CANBERRA (Reuters) – Australia will offer military advisers to Pakistan to train security forces to fight Taliban and al Qaeda militants taking sanctuary there from neighboring Afghanistan, the government said on Wednesday.
Defense Minister Joel Fitzgibbon called for a bigger international effort, including more economic and military aid, to combat Taliban insurgents based in Pakistan’s largely lawless tribal border areas.
“We must arm the Pakistani army with the skills and means to conduct counter-insurgency campaigns and civil operations,” Fitzgibbon said in a speech, warning Pakistan must not become a breeding ground for al Qaeda and Jemaah Islamiah militants.
Fitzgibbon said this month he was “pessimistic” about the security situation in Afghanistan, where Australia has 1,080 troops. He said Pakistan must be secured for the U.S. and NATO-led war effort against Afghanistan insurgents to succeed.
“Despite their best efforts, and their heavy losses …, they are making only limited headway in dealing with the lawlessness in that particular region,” he told the National Press Club.
Southeast Asia-based militant group Jemaah Islamiah has been linked to a series of bombings in Indonesia, including blasts on the holiday island of Bali between 2002 and 2005 in which 92 Australians died.
A number of its leaders are believed to have been trained by al Qaeda in Afghanistan. Australia, a close U.S. ally, was an original member of the coalition that invaded the country to oust militants from their havens.
Relations between Afghanistan and Pakistan have deteriorated sharply in recent months as Kabul repeatedly accused Pakistani agents of secretly backing Taliban insurgents fighting Afghan and foreign troops.
Pakistan’s new civilian government has launched talks with militants in its tribal border region to defuse violence that has killed hundreds of Pakistanis in the past year.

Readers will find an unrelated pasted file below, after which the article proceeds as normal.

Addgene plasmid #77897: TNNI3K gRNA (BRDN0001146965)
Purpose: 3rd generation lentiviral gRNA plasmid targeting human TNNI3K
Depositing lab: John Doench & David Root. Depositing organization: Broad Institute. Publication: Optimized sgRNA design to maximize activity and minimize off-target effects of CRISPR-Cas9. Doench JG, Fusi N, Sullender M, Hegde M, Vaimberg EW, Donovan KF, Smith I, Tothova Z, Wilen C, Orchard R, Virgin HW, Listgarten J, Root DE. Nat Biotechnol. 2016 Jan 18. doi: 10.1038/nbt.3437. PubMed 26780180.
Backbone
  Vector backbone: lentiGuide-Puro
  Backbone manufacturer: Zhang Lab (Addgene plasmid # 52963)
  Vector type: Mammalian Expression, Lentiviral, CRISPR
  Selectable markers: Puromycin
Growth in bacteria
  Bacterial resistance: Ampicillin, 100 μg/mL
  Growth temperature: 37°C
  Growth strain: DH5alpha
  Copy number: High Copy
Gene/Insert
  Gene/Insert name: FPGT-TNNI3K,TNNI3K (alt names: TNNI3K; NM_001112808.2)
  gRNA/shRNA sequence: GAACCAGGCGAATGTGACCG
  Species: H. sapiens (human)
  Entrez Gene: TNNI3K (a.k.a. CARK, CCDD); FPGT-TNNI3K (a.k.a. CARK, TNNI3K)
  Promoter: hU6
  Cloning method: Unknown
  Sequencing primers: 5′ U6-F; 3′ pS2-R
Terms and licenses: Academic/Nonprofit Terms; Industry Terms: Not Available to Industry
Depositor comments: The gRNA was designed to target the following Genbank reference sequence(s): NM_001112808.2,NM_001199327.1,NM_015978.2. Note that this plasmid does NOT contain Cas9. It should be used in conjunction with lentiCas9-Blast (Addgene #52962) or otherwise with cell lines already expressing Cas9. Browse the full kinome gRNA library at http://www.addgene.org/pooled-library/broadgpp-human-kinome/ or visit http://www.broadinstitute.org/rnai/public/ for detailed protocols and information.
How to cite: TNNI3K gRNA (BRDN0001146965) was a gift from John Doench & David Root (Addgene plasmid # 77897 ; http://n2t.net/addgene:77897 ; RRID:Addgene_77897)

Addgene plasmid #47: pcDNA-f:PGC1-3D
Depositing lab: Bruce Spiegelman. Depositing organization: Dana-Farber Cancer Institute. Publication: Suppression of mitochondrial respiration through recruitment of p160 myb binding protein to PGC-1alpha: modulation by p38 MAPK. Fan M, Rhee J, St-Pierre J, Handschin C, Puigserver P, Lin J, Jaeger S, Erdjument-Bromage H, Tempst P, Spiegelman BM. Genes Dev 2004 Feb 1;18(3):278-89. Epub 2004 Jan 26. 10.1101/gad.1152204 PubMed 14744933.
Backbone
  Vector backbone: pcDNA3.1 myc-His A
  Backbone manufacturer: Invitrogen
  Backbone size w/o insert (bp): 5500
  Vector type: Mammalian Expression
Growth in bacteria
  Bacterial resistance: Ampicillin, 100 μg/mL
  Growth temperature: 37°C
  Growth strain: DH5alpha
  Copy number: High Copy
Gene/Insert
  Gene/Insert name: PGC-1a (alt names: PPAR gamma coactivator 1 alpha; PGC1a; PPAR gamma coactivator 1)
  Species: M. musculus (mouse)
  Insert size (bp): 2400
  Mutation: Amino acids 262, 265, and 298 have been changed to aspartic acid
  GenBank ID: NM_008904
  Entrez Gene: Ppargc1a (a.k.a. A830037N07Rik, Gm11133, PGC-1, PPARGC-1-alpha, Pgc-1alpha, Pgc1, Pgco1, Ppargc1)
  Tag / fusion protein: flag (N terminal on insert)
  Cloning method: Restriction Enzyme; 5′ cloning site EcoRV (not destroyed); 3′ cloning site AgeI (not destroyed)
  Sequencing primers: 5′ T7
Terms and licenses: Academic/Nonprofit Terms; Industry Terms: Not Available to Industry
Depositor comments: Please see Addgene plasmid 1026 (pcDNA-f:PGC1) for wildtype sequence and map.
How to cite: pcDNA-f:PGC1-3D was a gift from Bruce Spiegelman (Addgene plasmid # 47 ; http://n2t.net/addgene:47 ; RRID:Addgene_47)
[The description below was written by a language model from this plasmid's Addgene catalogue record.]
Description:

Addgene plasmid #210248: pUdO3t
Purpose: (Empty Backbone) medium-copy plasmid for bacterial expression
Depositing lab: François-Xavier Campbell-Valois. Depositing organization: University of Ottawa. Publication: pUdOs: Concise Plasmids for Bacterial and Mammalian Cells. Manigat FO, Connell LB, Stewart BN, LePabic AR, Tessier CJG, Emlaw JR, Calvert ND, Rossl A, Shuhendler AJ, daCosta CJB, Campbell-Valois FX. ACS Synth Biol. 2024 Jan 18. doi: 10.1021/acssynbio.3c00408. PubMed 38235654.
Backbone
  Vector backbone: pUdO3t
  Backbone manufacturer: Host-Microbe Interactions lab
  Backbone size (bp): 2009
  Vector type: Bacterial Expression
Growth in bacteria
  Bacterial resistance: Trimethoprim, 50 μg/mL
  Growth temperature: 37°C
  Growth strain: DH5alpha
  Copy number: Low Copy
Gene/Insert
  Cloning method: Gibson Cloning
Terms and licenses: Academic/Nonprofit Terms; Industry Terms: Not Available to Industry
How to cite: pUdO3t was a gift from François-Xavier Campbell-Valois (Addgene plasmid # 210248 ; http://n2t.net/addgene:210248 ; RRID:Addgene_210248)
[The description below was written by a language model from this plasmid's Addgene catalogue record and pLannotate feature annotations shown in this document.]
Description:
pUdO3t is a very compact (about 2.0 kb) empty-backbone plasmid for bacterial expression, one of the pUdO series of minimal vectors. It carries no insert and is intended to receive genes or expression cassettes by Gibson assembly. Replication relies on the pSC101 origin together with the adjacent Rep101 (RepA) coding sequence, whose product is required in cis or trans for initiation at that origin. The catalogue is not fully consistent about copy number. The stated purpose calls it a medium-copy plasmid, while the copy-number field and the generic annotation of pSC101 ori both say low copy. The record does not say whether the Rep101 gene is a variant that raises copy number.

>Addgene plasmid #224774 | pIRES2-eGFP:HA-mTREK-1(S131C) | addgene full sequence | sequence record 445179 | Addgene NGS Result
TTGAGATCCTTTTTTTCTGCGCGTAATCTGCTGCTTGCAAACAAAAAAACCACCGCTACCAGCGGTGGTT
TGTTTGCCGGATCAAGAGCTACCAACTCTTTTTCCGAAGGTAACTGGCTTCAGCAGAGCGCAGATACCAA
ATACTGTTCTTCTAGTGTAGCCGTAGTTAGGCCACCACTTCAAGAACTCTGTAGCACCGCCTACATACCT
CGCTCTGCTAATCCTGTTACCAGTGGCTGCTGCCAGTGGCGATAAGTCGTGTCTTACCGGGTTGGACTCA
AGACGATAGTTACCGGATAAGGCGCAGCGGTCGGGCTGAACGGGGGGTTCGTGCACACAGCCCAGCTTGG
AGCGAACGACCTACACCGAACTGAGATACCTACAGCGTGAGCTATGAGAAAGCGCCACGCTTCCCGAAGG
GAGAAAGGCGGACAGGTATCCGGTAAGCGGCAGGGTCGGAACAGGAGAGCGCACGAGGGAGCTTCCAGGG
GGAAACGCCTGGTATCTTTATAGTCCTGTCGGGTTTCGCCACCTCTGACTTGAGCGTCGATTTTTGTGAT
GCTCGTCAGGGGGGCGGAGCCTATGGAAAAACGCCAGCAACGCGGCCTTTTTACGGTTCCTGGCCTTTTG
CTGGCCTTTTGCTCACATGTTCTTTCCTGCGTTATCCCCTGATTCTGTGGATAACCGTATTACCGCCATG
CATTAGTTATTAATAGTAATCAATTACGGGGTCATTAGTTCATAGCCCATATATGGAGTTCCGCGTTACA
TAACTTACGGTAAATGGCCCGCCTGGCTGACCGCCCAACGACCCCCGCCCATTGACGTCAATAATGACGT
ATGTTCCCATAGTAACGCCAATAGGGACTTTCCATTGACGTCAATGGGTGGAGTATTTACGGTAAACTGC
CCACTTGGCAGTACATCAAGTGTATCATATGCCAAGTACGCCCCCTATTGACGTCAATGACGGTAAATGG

But Afghan and NATO leaders say the talks have eased pressure on the militants, allowing them to send more insurgents into Afghanistan where attacks along the eastern border are up by about 40 percent this year.
U.S. Secretary of State Condoleezza Rice, visiting Australia last week, said Pakistan must lift its efforts to stop the flow of Taliban insurgents across the porous Afghan border.
Washington is preparing to bolster its 35,000 troops in Afghanistan with two extra combat brigades. Fitzgibbon said the Afghan army must be larger than its planned 80,000 strength to guarantee security.
Fitzgibbon said any assistance to Pakistan would have to come at the invitation of the country’s government and Australia planned to open talks on military and economic aid soon.
“I’m not talking about a deployment which requires force protection and sending people into the tribal areas. I may only be talking about military advisers in Islamabad,” he said.
Pakistani Prime Minister Yousaf Raza Gilani, visiting the United States, said he sought to reassure President George W. Bush of his government’s commitment to secure the border.